With the increased use of these three evergreen members of the Cupressaceae family in Central Texas, it is inevitable that we have begun seeing increased incidences of this common canker disease. Although Italian Cypress seems to be the most common species to be affected due to its prevalence in the landscape, this disease can also infect juniper and arborvitae.
Leyland Cypress is now showing more symptoms in Central Texas, most likely because it is planted in soil that is not as well-drained or as high in organic content that the tree requires.
The most important message that you can get from this article is DO NOT plant too many of ANY species in a hedgerow and ALWAYS know the ideal growing conditions of a tree before choosing it.
This fungal pathogen enters a tree through a wound in the bark. Pruning cuts, wind or ice breakage, insect feeding, mower or string trimmer damage, freeze damage or anything that causes an open wound may allow the fungal spores to enter the tree. The disease overwinters in cankers on diseased bark. Fungal spores, identified by small black dots appearing on the cankers in spring, are spread by splashing water from rain or irrigation, or by pruning tools to other parts of the infected tree or to other trees. The fungal pathogen infects the inner bark, causing canker lesions that lead to dead branches. Lesions are slightly sunken areas of bark on twigs and branches that may be colored dark brown or purple.
Yellowing of foliage followed by random dead branches called “flags” throughout the tree are caused by the sunken, dead lesions on the stems and trunk which affect cambial tissue. The central leader may also be affected, causing the top of the tree to die. Resinous exudates may leak out of the cracks on the nearby infected tissue, causing resin flows on the bark. Similar symptoms occur on Italian Cypress and Arizona Cypress.
Since there is currently no treatment for this disease, proper cultural practices will help prevent its occurrence. Trees that are stressed are more susceptible to disease. Learning the ideal conditions for the growth of a species prior to planting will help mitigate the occurrence of this disease.
Here are some guidelines to keeping your Cypress trees healthy:
*Leyland, Italian and Arizona Cypress MUST have good internal drainage and surface drainage. Perform a drainage test before planting, plant high or on raised beds if necessary, and avoid low spots where seasonal rain causes saturation. Be aware of roof runoff and do not allow it to affect these trees.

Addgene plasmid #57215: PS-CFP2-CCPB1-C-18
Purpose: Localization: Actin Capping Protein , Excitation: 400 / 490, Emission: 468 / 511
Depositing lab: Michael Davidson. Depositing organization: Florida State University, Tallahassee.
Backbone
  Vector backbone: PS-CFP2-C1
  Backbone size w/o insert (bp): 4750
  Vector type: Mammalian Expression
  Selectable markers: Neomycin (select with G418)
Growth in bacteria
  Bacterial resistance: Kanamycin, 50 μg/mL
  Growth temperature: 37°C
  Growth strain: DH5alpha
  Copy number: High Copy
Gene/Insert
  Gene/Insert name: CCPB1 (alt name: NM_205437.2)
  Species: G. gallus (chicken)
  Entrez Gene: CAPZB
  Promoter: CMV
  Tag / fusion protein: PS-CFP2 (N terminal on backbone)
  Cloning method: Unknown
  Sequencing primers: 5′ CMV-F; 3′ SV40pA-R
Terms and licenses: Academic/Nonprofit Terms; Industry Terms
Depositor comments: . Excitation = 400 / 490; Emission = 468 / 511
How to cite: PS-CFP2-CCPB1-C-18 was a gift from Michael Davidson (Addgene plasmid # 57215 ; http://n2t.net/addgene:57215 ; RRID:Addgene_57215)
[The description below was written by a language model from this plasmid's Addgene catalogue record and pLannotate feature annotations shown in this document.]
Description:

*Plant these species in the proper soil type. Clay soils are NOT appropriate for these trees.
*Do NOT allow mulch to touch the trunk of these trees and do NOT plant the tree any deeper than it was in the nursery pot. Dig the hole the exact depth as the root ball, or plant an inch or so higher than the surrounding ground in case of settling.
*Full sun is recommended for these species. These are not shade-tolerant trees.
*Space the trees for their full size, with enough space for good air circulation between them.
* Do not plant a “hedgerow” of these trees. If disease starts in one tree, it WILL spread to the others. Limit numbers to 3 or 5, or use other species in groupings between to avoid a continuous line. This not only limits losses, but treats the screening area as a “landscape”.
*Use drip irrigation and avoid overspray from lawn sprinklers. We cannot control the rain, but we CAN control sprinklers!
*Avoid drought stress by paying attention to summer heat and wind and deep watering at the appropriate time. Yes, these trees are “drought tolerant”, but infrequent, deep watering can mean the difference between “thriving” and “surviving! Water the ground out a good distance from the trunk, as the roots extend at least as far out from the trunk as the height of the tree.
*Do not use “weed and feed” products on the lawn. As previously mentioned, roots extend at least as far out from the tree as the height of the tree, and herbicide applied to the lawn around the tree will weaken the tree’s roots.
*Clean pruning tools between cuts with a 10% bleach solution or 70% alcohol.
*Prune dead and dying branches and destroy clippings. Try to remove the area with the canker and 6″-12″ beyond. Remove entire tree if heavily infected to avoid transmission to surrounding trees. Avoid pruning before, during or after rain.
And I reiterate, CHOOSE THE TREE FOR THE SPOT, NOT A SPOT FOR THE TREE! Do your research and know your conditions. Trees are an investment and are living organisms, and are best treated as such.